10framer, I have tried it with some macro shots but never with insects. The main problem is that the darn critters keep moving around, so you get a slightly different image with each frame. This can be a problem with focus stacked images too, but you can sometimes get around it if only part of the insect (a leg, an antennae etc) moves between frames. Most focus stacking software can deal with that. Not so with HDR, as it will try to interpret both images and blend them, which will be a blur.
Honestly, after enjoying a few years of great popularity, HDR is falling out of favor. Newer cameras can accommodate a much wider dynamic range because they have better sensors with deeper well capacity. This makes HDR unnecessary except perhaps in extreme cases. Even consumer DSLRs (and mirrorless) can capture 12 or 13 stops of dynamic range or something crazy like that these days. If you shoot in RAW mode, pretty much all of that range will be available to you when you process the image. Not the case if you shoot JPEGs. A good reason to always shoot RAW!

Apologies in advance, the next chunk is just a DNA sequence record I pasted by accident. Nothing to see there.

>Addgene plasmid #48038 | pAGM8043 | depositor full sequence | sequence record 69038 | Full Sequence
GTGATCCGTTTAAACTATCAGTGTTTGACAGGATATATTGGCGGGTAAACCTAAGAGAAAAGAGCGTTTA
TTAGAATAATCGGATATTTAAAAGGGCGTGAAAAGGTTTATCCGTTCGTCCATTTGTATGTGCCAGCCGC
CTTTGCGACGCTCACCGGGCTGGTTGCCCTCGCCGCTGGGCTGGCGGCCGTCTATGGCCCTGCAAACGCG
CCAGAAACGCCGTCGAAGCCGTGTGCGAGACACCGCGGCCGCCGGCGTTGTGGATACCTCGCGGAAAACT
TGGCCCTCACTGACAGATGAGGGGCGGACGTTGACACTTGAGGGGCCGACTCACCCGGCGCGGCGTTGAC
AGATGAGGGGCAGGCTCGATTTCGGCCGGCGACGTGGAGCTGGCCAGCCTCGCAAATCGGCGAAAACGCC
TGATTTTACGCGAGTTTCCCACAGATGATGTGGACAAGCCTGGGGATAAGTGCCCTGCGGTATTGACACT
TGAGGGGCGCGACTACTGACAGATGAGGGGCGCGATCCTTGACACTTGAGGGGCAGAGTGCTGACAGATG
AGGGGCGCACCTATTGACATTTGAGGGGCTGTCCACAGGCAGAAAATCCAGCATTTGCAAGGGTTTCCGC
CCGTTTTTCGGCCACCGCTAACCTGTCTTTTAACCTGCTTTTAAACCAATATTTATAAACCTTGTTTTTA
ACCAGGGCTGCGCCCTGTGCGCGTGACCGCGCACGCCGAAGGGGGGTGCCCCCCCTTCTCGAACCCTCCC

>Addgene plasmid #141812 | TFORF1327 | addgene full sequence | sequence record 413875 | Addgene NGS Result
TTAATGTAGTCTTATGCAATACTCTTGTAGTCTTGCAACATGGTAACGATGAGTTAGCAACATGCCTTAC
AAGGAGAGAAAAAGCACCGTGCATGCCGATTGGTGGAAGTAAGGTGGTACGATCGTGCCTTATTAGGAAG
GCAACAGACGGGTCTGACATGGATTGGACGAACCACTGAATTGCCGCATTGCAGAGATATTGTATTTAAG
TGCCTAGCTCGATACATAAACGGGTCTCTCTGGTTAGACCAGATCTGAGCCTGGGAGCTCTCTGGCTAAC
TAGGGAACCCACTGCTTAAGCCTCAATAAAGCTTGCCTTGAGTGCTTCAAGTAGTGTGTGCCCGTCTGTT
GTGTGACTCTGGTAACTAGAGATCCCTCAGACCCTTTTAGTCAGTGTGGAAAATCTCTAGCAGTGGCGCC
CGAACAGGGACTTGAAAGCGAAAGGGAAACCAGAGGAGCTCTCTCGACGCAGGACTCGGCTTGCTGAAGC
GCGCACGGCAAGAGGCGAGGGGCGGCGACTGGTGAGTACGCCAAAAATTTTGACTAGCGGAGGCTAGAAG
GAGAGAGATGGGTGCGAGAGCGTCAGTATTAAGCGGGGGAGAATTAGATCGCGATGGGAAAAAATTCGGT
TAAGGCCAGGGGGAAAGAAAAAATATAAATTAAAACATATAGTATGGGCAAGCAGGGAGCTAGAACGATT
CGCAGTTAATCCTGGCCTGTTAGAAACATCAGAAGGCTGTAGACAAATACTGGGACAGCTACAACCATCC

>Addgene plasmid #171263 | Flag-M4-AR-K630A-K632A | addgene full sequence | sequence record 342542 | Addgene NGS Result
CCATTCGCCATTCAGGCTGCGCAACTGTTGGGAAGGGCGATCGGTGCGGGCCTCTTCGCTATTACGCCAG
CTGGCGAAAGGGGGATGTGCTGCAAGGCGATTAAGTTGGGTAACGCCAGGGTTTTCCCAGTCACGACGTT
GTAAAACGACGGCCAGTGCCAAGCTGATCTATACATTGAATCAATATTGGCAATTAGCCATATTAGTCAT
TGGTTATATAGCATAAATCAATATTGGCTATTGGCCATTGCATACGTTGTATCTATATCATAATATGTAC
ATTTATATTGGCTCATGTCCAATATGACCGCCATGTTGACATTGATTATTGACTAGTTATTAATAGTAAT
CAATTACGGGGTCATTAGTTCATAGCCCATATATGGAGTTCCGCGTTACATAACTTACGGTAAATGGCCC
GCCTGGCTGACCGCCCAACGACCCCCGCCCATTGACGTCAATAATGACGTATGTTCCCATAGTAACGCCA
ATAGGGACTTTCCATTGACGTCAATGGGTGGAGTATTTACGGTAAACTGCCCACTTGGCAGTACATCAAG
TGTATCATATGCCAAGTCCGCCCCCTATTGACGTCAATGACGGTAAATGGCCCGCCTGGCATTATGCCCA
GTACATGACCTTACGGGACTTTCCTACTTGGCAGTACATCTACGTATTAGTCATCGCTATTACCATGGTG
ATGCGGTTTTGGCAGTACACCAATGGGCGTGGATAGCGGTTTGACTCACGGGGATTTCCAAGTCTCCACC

Also, I don't think you'd really gain much by shooting bees in HDR. Nearly every macro shot I've taken, be it jewelry, snowflakes, insects, whatever, all seem to have a narrow dynamic range anyway. If you look at the histogram, they all have a nice bell shaped curve. It's sometimes useful to boost clarity and/or contrast and/or micro-contrast, but you don't need HDR to do this.
If you really like the HDR look, try processing a single image with tone mapping. Photomatix can do this. Not sure about other HDR programs.